Marylanders are using more natural gas than ever, but the state legislature has drawn the line at producing it.
The Democrat-controlled General Assembly gave final approval late Monday to a bill that would impose a statewide ban on hydraulic fracturing, sending the legislation to Republican Gov. Larry Hogan, who announced earlier this month that he now opposes fracking.
If Mr. Hogan signs the bill, which could occur as early as this week, Maryland would become the third state, after New York and Vermont, to ban fracking statewide.
Neither Vermont nor Maryland has ever conducted fracking, a technology for extracting oil and gas from shale rock, but the potential exists in Maryland as a result of the state’s location atop a corner of the vast Marcellus shale in western Allegheny and Garrett counties.
The move represented a huge victory for the anti-fracking movement, led by Food & Water Watch, which had been stuck in something of a political rut since New York Gov. Andrew Cuomo enacted a ban via administrative fiat in 2014.
“Food & Water Watch has been working towards this victory for more than five years,” the group said Monday in a statement. “We were the first national group to call for a ban on fracking everywhere, and since then we’ve kept statewide bans like the one in Maryland squarely in our sights.”
The Maryland Senate voted 35-10 to support the ban, while the House of Delegates passed the bill earlier this month by 97-40.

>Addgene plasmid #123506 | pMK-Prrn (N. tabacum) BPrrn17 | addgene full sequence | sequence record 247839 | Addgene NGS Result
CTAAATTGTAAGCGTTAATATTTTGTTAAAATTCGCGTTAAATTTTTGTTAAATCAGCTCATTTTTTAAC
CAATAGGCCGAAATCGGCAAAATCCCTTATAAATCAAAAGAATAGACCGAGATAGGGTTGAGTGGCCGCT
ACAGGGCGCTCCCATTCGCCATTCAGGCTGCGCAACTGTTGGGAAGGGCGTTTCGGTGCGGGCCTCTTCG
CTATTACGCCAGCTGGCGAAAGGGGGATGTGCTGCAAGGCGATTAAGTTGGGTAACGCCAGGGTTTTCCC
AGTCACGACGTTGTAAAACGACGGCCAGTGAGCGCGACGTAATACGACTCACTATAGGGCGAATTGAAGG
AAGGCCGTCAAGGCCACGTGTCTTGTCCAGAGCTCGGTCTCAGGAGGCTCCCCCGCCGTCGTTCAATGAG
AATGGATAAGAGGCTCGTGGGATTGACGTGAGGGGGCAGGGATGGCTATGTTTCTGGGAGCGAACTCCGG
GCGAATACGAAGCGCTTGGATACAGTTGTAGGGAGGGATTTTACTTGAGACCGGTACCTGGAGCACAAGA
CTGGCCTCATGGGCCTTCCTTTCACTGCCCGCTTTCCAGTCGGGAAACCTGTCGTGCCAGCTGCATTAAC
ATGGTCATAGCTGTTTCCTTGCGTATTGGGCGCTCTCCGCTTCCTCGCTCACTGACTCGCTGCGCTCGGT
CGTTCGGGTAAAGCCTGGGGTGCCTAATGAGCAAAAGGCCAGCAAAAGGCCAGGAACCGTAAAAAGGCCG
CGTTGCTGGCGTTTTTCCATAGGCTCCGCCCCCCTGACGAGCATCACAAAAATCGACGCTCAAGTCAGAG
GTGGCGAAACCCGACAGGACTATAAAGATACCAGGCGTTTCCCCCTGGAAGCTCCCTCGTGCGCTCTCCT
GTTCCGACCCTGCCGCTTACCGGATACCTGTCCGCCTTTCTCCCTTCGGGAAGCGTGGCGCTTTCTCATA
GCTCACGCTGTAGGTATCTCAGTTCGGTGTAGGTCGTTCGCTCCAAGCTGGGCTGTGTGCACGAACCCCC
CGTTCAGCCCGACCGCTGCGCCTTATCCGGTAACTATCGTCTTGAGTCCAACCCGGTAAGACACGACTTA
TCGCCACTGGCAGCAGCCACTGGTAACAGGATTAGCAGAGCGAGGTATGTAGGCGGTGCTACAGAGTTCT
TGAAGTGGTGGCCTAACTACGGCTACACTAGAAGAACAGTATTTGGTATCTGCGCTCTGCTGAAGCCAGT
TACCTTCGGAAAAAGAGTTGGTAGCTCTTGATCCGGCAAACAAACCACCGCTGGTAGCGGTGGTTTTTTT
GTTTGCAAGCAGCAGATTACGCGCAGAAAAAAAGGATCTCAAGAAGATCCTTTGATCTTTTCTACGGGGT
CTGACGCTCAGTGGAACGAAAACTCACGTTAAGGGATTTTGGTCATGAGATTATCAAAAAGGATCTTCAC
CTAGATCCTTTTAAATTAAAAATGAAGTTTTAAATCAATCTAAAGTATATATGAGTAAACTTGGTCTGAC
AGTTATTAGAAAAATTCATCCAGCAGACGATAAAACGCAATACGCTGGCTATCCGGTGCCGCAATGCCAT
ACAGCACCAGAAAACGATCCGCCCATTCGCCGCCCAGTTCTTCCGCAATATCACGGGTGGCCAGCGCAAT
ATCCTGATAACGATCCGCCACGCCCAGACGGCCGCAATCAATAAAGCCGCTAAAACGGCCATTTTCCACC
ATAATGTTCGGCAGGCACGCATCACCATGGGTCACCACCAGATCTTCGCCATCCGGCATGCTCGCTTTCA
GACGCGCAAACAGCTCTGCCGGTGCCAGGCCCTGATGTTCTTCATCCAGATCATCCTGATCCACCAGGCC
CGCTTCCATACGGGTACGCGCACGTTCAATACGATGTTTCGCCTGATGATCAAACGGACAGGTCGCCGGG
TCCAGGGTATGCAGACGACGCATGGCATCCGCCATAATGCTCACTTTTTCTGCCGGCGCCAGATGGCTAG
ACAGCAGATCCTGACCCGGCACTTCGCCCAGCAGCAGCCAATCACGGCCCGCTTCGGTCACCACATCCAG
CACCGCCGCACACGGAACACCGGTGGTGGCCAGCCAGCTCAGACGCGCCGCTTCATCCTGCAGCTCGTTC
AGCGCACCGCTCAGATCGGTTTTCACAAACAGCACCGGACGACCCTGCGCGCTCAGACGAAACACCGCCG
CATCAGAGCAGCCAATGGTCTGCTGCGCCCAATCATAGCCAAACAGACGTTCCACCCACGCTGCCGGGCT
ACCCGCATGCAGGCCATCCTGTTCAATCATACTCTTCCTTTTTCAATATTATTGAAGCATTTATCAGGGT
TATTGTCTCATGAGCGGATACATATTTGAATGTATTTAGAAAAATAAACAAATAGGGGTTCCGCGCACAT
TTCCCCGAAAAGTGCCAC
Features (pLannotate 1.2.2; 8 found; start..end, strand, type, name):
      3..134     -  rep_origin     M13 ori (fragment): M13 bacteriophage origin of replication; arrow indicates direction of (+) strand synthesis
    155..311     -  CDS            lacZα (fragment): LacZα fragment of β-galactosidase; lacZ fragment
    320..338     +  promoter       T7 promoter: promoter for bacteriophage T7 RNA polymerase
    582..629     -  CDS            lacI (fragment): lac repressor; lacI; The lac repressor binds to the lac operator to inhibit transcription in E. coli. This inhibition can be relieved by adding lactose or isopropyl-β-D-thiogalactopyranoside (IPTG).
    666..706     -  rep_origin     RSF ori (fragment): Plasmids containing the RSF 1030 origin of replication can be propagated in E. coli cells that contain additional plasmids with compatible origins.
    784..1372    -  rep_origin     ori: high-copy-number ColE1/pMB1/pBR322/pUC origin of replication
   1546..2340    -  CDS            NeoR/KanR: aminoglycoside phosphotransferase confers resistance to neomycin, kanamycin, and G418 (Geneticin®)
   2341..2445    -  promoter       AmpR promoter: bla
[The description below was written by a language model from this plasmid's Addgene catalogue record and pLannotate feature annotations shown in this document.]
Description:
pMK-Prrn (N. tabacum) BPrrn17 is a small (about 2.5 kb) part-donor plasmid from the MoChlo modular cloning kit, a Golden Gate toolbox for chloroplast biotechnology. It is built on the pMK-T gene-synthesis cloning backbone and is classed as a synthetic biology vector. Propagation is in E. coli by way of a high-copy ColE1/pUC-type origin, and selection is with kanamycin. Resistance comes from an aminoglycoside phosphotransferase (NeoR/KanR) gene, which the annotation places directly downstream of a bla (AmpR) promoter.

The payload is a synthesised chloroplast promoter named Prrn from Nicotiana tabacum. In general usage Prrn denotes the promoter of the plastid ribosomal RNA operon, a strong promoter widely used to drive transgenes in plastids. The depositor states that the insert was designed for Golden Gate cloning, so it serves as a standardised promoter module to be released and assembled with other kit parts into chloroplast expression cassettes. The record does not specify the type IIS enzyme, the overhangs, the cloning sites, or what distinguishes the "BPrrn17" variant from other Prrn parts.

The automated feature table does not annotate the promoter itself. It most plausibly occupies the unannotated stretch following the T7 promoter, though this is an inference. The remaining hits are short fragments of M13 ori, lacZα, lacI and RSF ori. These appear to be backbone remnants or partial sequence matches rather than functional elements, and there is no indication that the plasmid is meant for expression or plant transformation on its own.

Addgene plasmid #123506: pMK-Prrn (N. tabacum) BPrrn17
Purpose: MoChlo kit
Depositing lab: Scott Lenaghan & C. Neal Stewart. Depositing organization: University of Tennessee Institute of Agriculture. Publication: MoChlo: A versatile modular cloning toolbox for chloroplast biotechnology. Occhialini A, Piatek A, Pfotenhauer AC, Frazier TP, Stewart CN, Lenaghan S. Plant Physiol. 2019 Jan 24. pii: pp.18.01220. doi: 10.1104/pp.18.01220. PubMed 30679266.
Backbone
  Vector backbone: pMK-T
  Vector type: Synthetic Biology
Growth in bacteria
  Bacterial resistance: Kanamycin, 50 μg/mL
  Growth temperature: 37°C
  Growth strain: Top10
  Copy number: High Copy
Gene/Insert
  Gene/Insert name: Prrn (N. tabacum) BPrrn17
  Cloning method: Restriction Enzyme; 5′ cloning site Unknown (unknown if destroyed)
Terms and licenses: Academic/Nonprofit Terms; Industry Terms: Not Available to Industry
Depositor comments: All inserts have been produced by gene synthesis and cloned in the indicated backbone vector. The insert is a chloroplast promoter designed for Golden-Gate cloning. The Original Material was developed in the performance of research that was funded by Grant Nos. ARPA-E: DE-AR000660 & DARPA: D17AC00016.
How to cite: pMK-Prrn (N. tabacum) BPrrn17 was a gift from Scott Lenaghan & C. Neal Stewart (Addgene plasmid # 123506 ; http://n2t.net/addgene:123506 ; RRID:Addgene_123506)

The vote came with state’s two-year moratorium on fracking set to expire in October and lawmakers are torn on how to proceed.
The governor had proposed tough new regulations, while Senate President Thomas V. Mike Miller, Calvert Democrat, had suggested extending the moratorium and bringing the issue before the voters in the form of a non-binding referendum.
At his press conference, Mr. Hogan cited concerns about the idea of a referendum, saying it would “open the door to fracking in Maryland,” and blamed Democratic legislative leaders for failing to enact the administration’s proposed rules.
“Our administration has concluded that the possible environmental risks of fracking simply outweigh any potential benefits,” Mr. Hogan said on Fox45 in Baltimore.
Nicole Jacobs, a spokeswoman for the pro-industry group Energy in Depth, said the governor had broken faith with the voters in western Maryland.
“At the end of the day, his flip-flop on fracking appears to be driven by a desire to silence the voices of the people that should matter the most — residents of Garrett and Allegheny counties, where fracking would have occurred in Maryland, and where the strongest support for the practice exists,” Ms. Jacobs said in an email.